A ROW of more than 170 toppled Jewish headstones is seen after vandals attacked a Jewish cemetery near St. Louis, February 2017.
(photo credit: REUTERS)
NEW YORK - Antisemitic incidents in the United States surged by 34 percent in 2016 compared to 2015, and have jumped 86 percent in the first quarter of 2017, new data released by the Anti-Defamation League on Monday showed.
In its annual ‘Audit of Antisemitic Incidents’, the ADL reported that there has been a “massive increase” in the amount of harassment of American Jews, particularly since November, the month of the US presidential election.
The report stated that there was a total of 1,266 acts targeting Jews and Jewish institutions in 2016, nearly 30% of which occurred in November and December. These incidents included 720 incidents of harassment and threats, 510 vandalism acts and 36 physical assault incidents.
The number includes 161 bomb threats, for which a 19-year-old dual American Israeli citizen living in Ashkelon was arrested last month. The teen is believed to have generated most of the bomb threats called in to Jewish Community Centers and other Jewish organizations, including the ADL, since January in the US.
While organizations debated whether or not these threats could be labeled as antisemitism - the perpetrator being Jewish - the ADL had made clear last month that they consider them as such.
In addition, the beginning of the year saw 155 vandalism acts - including three cemetery desecrations
- and six physical assault incidents. Among the latest incident, included one last month, in which a New York rabbi received a threatening email, which read in part: “Things will start getting bloodier for the Jew boys, I know where you live.”
Philadelphia Jewish cemetery desecrated by vandals , suspected antisemitism (credit: REUTERS)
According to the data, if antisemitic occurrences continue at this rate, 2017 could end with over 2,000 incidents.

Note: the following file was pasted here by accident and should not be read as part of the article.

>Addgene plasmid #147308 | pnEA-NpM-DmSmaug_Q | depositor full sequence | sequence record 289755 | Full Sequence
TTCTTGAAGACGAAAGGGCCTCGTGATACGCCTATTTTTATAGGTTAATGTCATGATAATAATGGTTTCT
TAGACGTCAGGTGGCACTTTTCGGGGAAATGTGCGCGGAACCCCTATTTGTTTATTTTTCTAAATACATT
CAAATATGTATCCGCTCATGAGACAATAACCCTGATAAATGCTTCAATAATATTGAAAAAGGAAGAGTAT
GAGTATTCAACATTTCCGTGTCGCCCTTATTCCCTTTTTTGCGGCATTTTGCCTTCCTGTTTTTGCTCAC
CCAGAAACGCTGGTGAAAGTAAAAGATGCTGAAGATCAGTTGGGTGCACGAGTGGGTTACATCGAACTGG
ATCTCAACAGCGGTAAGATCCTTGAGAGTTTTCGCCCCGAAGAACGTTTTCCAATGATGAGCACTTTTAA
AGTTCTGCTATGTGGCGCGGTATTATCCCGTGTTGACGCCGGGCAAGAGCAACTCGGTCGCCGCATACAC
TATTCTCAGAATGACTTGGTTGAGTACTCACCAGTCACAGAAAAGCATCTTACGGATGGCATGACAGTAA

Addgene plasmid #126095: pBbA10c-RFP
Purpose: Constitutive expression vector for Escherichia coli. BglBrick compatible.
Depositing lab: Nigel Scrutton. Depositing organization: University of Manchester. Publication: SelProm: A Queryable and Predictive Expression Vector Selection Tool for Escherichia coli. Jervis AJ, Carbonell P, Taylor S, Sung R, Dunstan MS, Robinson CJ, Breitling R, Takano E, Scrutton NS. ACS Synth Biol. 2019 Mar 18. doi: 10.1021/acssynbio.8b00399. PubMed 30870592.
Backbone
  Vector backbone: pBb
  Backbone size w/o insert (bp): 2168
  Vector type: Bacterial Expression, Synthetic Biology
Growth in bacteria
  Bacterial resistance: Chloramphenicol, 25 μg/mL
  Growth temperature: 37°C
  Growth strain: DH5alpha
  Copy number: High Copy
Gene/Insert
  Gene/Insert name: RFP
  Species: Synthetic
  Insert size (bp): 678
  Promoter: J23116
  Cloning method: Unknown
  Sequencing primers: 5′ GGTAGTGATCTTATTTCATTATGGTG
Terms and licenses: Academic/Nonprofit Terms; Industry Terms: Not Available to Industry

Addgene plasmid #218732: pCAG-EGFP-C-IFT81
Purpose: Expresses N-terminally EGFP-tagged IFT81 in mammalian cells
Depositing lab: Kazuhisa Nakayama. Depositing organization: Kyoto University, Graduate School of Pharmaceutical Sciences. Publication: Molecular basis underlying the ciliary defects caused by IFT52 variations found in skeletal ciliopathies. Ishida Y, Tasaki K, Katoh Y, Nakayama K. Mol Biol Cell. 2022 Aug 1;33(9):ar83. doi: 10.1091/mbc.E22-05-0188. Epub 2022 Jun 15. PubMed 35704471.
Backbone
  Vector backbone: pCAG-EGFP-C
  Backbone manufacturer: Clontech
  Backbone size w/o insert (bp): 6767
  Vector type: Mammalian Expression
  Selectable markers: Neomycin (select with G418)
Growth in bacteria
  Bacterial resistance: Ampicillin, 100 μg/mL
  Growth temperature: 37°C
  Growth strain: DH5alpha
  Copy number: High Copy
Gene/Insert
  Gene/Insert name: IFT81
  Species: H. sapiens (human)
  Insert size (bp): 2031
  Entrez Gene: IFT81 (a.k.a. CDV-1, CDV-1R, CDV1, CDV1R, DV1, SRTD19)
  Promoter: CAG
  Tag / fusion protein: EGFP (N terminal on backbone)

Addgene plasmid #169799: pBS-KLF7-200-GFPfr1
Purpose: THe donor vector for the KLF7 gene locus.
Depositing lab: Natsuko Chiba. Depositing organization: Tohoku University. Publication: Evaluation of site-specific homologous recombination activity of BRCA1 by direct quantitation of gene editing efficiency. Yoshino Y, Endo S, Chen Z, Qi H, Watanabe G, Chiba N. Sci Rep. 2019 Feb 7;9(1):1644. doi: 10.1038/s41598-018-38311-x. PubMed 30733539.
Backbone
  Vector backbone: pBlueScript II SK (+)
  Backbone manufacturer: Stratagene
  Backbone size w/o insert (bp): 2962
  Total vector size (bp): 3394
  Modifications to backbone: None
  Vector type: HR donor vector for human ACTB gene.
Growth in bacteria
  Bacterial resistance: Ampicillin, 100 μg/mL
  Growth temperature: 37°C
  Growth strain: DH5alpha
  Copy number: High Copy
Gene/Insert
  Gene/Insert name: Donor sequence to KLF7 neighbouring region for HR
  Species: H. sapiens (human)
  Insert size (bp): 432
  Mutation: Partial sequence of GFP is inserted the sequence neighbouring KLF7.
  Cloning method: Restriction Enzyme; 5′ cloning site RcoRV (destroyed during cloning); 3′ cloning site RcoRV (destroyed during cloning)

The reported acts of antisemitism were spread out across the country. The states with the highest number of incidents were California, New York, New Jersey, Florida and Massachusetts - all homes to large Jewish communities.
“What’s most concerning is the fact that the numbers have accelerated over the past five months,” ADL CEO Jonathan A. Greenblatt said. “Clearly, we have work to do and need to bring more urgency to the fight.”
In the report, the ADL noted that the 2016 presidential election and the “heightened political atmosphere” played a role in the increase. Thirty four incidents were in fact directly linked to the election. Among them, in May 2016 text saying “Kill the Jews, Vote Trump” was found in Denver, Colorado, and in November, a Florida man was accosted by someone who told him “Trump is going to finish what Hitler started.”
Greenblatt vowed to “use every resource available to put a stop to antisemitism” but stressed the need for more leaders to speak out and take more action against what he called a “cancer of hate.”
While incidents on college campuses remained mostly at their usual rate, the organization noted that the amount of antisemitic bullying and vandalism at non-Jewish kindergartens to 12th grade schools has increased 106%, from 114 in 2015 to 235 in 2016. This increase accelerated in the first quarter of 2017, when 95 incidents were reported.
“Schools are a microcosm of the country,” Greenblatt said. “Children absorb messages from their parents and the media, and bring them into their schools and playgrounds. We are very concerned the next generation is internalizing messages of intolerance and bigotry.”
"These incidents need to be seen in the context of a general resurgence of white supremacist activity in the United States,” director of the ADL Center on Extremism Oren Segal added. “Extremists and anti-Semites feel emboldened and are using technology in new ways to spread their hatred and to impact the Jewish community on and off line.”
The ADL has been tracking antisemitic incidents in the United States since 1979. The annual audit includes both criminal and non-criminal incidents compiled using information provided by victims, law enforcement and community leaders. The data is then evaluated by ADL’s staff, and aims to provide a snapshot of antisemitism in the US.
The organization said it uses the data in developing its programs to “counter and prevent the spread of antisemitism and other forms of bigotry.”